Cortland Works Career Center

As Lauren and I talked, I wondered, is it true? Could it be that all these years have passed and nothing has changed for mothers in the workplace? Given what we’d heard from the panelists, it certainly seemed so. In that moment, Lauren may have been depressed, but I was furious. Is this what my daughter, soon entering college, would be facing as she embarked on adulthood? How could this be? What happened? Or more importantly, what hadn’t?

We had initiated the panel because the topic of women’s careers, the lack of women in leadership, and the issue we all face around work-life balance had become part of the collective consciousness, again. First, Anne-Marie Slaughter, a Princeton professor of politics and CEO of the New America Foundation, wrote an essay for The Atlantic magazine entitled “Why Women Still Can’t Have It All.” She addressed the challenges she experienced trying to integrate work with her family and, in doing so, put to words what so many women had been feeling.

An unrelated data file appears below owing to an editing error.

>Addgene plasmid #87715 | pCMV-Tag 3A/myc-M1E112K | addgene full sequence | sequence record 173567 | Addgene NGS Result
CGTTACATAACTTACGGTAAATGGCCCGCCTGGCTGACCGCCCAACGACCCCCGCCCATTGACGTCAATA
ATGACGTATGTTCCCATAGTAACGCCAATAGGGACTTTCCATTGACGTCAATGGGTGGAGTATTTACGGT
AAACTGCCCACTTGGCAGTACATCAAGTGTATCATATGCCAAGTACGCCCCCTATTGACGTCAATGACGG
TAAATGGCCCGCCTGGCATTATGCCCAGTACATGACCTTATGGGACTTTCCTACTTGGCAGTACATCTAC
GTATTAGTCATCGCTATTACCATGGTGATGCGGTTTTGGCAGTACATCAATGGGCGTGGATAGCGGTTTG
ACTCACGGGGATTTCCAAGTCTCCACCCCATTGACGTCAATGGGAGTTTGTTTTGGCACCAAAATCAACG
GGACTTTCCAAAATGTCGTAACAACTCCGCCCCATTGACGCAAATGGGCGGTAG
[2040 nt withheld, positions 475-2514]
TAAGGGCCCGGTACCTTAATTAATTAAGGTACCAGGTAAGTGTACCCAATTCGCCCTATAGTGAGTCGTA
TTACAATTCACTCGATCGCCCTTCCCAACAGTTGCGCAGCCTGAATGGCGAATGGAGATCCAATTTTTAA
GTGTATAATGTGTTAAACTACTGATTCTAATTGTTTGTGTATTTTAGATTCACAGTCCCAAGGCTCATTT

Together these two women unleashed a hurricane of controversy, discussion, and debate about women, their careers, and the lack of female leadership across our country. “Yes it’s hard, but don’t give up!” was the underlying message to ambitious young women. Answers for how to actually navigate the slippery slope of work and mothering weren’t part of the conversation.

Meanwhile, women and men continue to try to understand how it is that so little has been gained in the last twenty years in terms of advancing women in the workplace. My generation was supposed to be the one that broke down that seemingly impenetrable glass ceiling. But in the decades since I had graduated from college, very few of us have broken on through. The subtext? We failed.

Sandberg’s book, in particular, hit hard at the hearts of many women who had downshifted their careers to focus on claimed. Already vulnerable to the accusations of having “opted out,” they felt her book was an indictment of their choices choices that many claimed were not choices at all. Journalist, author, and former lawyer Joanne Bamberger said it best when she wrote, “I leaned in so hard I fell on my face.”